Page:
In the decades I’ve been involved in the atheist and Humanist movements, I’ve seen many “inner-party” battles over policy, plans, and actions. Many atheists I know are very vocal to the point they piss off many of my Humanist friends. So-called strident atheists never bothered me because of simple points I keep in mind that lowers my threshold of annoyance. I wish more in the freethought community would keep these hints in mind.
An example of the infighting I’ve seen inside the freethought community can read in an essay by American Humanist Association President David Niose:
As I looked out at all the young people cheering for Richard Dawkins and Tim Minchin, however, I also realized how important it is that humanism, and not just atheism, be part of this revolution. Indeed, for humanists, the success of the secular movement is only half the battle. After all, humanism is not just an arm of secularism, but a hybrid of the secular movement and the progressive movement.
If this seems difficult to understand, bear in mind that Karl Rove is reportedly an atheist, but he certainly would not find the American Humanist Association to be a comfortable fit for his worldview. Atheism, which addresses only the issue of the existence of gods, has no social, political, or economic philosophy, nor must an atheist reject all supernaturalism. An atheist might believe in astrology, ESP, magic, and of course, even worse, the conservative politics of Karl Rove (though thankfully most don’t).
I agree with Niose that Humanism is the better way to achieve progressive policy goals but I didn’t appreciate the painting of atheism as only having people like Karl Rove. I personally know some Humanists who are anti-abortion and anti-gay rights for example.
Humanism has many aspects that are progressive like having humans solve human problems and supporting economic justice but Humanism isn’t automatically progressive – it still takes progressively minded people to move it that way.
I also feel that one of the primary principles of Humanism is non-theism. You can be a believer and be a humanitarian but you can’t be a Humanist.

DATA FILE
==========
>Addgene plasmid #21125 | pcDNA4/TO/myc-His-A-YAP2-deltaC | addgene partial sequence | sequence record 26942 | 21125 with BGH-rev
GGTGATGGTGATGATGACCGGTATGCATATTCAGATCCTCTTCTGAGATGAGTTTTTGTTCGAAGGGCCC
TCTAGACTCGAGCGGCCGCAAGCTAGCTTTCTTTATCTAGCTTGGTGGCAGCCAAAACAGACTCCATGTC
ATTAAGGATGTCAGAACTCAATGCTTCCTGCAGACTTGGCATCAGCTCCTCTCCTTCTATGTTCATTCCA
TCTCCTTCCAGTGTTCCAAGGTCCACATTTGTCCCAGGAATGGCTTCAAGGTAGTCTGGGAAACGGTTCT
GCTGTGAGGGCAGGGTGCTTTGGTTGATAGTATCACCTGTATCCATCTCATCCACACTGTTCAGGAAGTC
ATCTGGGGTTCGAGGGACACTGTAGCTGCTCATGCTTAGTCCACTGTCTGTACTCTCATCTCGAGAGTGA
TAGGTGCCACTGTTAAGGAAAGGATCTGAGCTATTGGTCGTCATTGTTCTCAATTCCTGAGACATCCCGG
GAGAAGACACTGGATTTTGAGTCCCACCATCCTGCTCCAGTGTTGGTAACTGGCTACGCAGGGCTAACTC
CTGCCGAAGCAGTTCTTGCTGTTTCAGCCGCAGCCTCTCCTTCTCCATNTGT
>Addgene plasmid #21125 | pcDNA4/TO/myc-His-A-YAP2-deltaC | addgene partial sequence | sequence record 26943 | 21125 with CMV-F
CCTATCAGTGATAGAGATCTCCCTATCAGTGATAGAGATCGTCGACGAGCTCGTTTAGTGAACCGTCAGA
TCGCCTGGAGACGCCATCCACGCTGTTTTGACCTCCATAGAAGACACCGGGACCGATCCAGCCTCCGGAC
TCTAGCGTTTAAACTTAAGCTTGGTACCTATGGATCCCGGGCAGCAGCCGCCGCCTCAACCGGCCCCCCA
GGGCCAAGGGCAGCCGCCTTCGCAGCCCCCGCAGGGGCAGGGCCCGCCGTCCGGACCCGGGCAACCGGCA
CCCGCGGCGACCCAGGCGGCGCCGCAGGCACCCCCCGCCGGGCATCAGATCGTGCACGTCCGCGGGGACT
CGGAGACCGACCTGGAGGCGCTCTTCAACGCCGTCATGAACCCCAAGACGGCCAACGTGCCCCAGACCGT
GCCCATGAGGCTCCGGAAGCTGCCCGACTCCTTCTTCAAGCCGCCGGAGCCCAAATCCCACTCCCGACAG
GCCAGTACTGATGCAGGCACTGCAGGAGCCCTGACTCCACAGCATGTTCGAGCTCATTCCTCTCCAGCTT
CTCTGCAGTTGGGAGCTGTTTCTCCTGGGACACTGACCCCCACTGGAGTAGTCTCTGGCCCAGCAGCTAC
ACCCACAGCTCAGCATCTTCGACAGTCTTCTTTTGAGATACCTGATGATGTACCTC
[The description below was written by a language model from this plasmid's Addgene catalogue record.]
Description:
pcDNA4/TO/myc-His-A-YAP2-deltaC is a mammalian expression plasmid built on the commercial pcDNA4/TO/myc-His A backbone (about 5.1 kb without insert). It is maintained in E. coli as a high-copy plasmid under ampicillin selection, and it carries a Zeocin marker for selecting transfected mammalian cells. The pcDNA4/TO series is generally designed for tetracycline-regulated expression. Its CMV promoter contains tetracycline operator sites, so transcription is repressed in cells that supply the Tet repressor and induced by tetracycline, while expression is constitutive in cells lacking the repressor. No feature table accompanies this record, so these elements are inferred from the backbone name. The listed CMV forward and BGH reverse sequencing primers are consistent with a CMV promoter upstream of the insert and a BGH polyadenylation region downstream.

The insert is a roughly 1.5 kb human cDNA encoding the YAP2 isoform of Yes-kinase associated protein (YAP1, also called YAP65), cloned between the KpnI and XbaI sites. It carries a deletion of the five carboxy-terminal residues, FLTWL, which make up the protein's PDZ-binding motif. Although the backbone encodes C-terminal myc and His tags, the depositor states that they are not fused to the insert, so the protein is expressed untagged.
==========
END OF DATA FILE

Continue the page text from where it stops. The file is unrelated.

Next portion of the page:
With that said I don’t see why there has to be any family conflict. I never look to see how my Humanism is better than my atheism or anyone’s non-belief. We only make up about 20% of the population so we need to work together on common goals and not let differences get in the way – like writing an essay on a public website saying how much better your philosophy is than your brother’s.
Here are 5 points I use to maximize my relationships in the freethought community (note I didn’t create these but I agree with the intent):
Don’t assume everyone shares my principles – Principles are facts that are known to be true and thus are non-negotiable
Don’t expect that everyone knows my convictions – Convictions are the unspoken statements we make by living our lives derived from principles.
Don’t force others to conform to your standards – Standards are the practical day-to-day living out of my convictions. It is at this level that tolerance of another’s views is introduced to the matter. Tolerance means simply accepting or allowing something NOT requiring approval and/or promotion of it.
Know the difference between your standards and your preferences – The end result of the same specific task given to two different people may look very much the same. However, the route taken to arrive at that end result may have been worlds apart. (Example: Two co-workers drive entirely different roads to arrive at the same restaurant after work.)
Keep your hangups to yourself – We all have them and we all need to get over them. This is where “you’re a big boy… deal with it comes into play. (Example: Genuinely arguing with the aforementioned co-worker that your route is by far the better way and “here are the 11 reasons why.”) Seriously… who really cares?
The last 3 points are the most important to me. I wish more people in the freethought community would adopt them so we would have less family squabbles.